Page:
When all else fails, read the instructions Air-bag controversy shows a lack of common sense

December 15, 1996|By MARTHA B. LANDAW AND JEFFREY M. LANDAW

My parents will KILL me," the little girl in the car pool sobbed.

Normally, this 4-year-old was the world's most even-tempered child. What had thrown her? She was sitting in a borrowed car whose retro-fitted seat belts didn't look like what her parents had taught her was safe.

We eventually talked the girl into the seat belt - which was safe - and didn't think much about the incident until the recent controversy over the safety of automobile air bags brewed up. If more adults were as responsible now as that girl's parents had taught her to be, the air bag controversy would have fizzled long before it started.

The stories of people, especially small children, being killed by the sudden inflation of passenger-side air bags would break anyone's heart. They've already given conservatives an excuse to attack the federal government for requiring the air bags in the first place, and liberals an excuse to attack the auto companies for carelessness, arrogance and male bias, because the passenger bags were designed to protect an average-sized man, not a woman or a child.

But if you read the stories about air bag deaths and injuries closely, you start to notice that many of the victims were sitting in the wrong places, or without the kind of protection that experts have been telling drivers to use for over 20 years. Better designed air bags wouldn't help that.

"Virtually all those killed," observes the London magazine Economist, "were not wearing seat belts. Only one of the children killed, in particular, was under proper constraint: others were traveling in rear-facing infant carriers, which normally carry large warning tags telling parents they should be used only in the back seat."

The Economist also notes that while nearly all British, Canadian and German drivers and passengers use seat belts, only about 60 percent of Americans do, "despite decades of propaganda and the passage of mandatory seat-belt laws in 49 of the 50 states." At least more of us use seat belts than vote.

Deborah Baer, president of the Maryland Child Passenger Safety Association and a volunteer with Kids in Safety Seats, writes of air-bag safety in a recent community newsletter: "We have always told parents that children do not belong in the front seat; yet they have not listened to us. Let's try it again: Children under five feet tall weighing less than 100 pounds must not ride in the front seat." Baer told us she bought a large American car partly for its dual air bags; we bought a midsized American station lTC wagon for the same reason 5 years ago, and in the owners' manual was a warning not to put small children in the front.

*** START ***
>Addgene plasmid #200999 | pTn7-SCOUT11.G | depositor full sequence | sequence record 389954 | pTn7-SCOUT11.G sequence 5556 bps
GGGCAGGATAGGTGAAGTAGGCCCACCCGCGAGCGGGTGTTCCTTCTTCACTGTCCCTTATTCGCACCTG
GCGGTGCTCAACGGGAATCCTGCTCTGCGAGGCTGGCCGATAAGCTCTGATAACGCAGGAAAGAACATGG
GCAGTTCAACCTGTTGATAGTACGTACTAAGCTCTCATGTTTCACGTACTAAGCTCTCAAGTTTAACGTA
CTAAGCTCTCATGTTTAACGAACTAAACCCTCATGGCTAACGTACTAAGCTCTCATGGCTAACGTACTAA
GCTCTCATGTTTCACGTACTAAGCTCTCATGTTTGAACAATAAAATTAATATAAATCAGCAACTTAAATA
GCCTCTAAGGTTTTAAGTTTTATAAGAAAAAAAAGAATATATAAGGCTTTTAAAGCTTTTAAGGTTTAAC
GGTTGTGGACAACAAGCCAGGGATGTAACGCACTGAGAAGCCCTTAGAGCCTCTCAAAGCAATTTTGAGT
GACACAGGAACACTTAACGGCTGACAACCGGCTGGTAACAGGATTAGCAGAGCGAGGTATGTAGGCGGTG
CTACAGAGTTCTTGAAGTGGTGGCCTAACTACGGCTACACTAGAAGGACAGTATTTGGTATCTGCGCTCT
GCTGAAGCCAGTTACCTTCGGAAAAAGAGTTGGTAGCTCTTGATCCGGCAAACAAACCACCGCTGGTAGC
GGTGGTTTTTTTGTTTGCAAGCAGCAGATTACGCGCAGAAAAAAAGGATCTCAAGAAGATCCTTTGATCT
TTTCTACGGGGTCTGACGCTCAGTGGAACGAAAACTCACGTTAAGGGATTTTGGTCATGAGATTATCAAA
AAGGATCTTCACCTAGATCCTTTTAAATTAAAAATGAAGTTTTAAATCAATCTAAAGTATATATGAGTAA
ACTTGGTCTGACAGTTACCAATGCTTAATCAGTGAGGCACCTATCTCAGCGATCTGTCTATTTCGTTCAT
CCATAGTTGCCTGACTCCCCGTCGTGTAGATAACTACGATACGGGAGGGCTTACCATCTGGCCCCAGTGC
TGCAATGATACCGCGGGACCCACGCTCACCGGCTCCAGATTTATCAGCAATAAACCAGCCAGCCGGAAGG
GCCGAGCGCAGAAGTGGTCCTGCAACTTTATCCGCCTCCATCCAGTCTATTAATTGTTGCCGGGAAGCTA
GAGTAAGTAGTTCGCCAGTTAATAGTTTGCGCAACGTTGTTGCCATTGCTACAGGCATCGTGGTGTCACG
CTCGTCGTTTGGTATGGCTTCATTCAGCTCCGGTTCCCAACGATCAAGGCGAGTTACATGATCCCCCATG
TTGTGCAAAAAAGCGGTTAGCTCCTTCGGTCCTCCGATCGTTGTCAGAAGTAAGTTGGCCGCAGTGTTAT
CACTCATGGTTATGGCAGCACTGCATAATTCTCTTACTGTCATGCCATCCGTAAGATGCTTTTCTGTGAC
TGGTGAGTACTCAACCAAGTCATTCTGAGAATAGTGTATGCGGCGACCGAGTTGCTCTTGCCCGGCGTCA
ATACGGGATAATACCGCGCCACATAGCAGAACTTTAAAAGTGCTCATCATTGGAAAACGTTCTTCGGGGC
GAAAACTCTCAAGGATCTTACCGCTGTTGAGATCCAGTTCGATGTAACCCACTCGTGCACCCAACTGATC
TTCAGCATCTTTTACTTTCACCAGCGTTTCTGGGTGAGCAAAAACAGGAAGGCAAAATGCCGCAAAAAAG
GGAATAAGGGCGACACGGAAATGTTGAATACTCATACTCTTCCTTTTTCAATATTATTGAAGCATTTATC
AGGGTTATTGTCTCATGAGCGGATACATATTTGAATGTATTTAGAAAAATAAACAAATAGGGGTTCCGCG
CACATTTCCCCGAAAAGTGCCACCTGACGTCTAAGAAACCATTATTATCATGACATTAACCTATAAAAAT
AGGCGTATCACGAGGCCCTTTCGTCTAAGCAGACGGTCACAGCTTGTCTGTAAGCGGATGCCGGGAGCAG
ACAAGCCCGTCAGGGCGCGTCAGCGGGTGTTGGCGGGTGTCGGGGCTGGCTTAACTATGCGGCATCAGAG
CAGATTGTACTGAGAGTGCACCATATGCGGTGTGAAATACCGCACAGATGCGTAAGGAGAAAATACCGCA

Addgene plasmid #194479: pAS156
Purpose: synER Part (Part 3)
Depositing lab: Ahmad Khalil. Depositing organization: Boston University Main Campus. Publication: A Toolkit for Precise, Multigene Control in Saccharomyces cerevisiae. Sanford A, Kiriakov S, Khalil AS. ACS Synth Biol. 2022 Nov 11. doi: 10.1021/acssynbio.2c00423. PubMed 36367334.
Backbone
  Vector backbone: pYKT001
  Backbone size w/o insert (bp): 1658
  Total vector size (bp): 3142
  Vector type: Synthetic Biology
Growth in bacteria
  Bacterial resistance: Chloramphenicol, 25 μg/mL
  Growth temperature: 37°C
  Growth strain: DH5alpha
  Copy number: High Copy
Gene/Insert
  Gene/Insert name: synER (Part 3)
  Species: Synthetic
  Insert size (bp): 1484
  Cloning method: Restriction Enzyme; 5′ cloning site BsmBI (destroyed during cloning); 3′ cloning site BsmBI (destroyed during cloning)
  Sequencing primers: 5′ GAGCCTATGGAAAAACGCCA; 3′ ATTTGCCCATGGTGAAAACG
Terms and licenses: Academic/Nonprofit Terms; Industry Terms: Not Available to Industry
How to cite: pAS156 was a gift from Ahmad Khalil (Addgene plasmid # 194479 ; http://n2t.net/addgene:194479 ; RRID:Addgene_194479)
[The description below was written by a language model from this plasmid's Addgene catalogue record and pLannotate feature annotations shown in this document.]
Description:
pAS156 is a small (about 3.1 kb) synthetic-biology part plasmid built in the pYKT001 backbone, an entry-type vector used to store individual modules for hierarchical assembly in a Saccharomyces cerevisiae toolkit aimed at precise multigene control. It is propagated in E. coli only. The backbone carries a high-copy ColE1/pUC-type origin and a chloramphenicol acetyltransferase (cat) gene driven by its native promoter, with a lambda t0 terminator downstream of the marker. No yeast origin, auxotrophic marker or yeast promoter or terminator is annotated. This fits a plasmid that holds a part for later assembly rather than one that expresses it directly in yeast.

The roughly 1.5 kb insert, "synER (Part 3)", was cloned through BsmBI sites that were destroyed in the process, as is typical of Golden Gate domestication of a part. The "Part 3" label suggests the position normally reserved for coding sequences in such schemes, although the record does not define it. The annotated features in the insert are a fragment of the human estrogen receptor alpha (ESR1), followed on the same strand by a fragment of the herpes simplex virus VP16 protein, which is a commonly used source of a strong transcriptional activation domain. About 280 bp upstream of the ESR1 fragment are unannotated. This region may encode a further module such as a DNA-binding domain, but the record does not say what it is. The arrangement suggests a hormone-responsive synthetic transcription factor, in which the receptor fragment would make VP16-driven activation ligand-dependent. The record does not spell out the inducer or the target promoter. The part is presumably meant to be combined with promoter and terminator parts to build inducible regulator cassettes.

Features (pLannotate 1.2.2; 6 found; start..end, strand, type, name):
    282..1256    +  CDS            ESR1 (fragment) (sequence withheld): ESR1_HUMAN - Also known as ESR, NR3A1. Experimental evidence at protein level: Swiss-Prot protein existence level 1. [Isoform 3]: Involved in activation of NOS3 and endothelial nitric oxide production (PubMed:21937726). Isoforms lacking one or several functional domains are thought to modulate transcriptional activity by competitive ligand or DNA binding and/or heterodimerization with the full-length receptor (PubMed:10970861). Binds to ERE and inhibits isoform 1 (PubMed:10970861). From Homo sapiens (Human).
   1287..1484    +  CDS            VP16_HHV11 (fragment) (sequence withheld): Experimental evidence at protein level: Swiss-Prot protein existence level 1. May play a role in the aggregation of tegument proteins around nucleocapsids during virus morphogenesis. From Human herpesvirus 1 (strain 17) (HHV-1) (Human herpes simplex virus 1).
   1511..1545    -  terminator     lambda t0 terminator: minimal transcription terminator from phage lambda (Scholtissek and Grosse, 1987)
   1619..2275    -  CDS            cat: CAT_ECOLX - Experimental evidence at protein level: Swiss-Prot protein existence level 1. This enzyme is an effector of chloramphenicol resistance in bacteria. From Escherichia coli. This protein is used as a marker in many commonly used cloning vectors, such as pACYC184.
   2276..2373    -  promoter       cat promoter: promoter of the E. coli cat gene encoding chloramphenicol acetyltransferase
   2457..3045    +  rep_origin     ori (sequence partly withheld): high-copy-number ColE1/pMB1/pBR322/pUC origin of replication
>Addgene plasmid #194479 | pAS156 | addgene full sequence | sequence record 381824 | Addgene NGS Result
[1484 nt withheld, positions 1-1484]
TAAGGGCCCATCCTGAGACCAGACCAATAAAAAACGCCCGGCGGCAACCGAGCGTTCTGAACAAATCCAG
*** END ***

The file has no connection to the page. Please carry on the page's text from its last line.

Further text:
(Chrysler Corp. reinforced the point Thursday, announcing a $3 million education campaign in elementary schools, preschools and day care centers across the country to convince children that "the back seat is where it's at.")

When our older child was a newborn, our pediatrician laid down the rule for us: The youngest child goes in the middle rear seat. Almost a decade later, we modify that rule only for long trips with both children, when we judge it safer to move them to the sides and keep the middle seat as a buffer zone between them. Any parent who's taken long drives with kids will know why.

Our doctor, himself the father of three, also explained something which he repeats every year: Safety devices work only when used - and used correctly. So our younger child, a wiry 5-year-old who hasn't yet graduated from safety seats to boosters, goes into her seat, and we go nowhere until we hear all three clicks from her belt buckles and see that everything is in order. When the rear seat won't hold a car pool, the child closest to adult size goes in the front, with instructions to sit properly.

As Oscar Hammerstein wrote, "You've got to be carefully taught." Do we enjoy teaching this to our kids? NO! Do the kids enjoy this drill? NO! This is where being a parent means being "uncool" and "mean." As Baer says, "This is not a war that we can afford to lose."

The numbers we should be looking at, cited by Baer, are these: 1,100 across the nation saved by those air bags vs. nearly 50 killed in three years. While any death caused by an airbag is too many, we should also be concerned by the death of common sense.

Martha B. Landaw is a Baltimore homemaker and writer. Jeffrey M. Landaw is a makeup editor at The Sun.

Pub Date: 12/15/96

Baltimore Sun Articles
|
|
|
Please note the green-lined linked article text has been applied commercially without any involvement from our newsroom editors, reporters or any other editorial staff.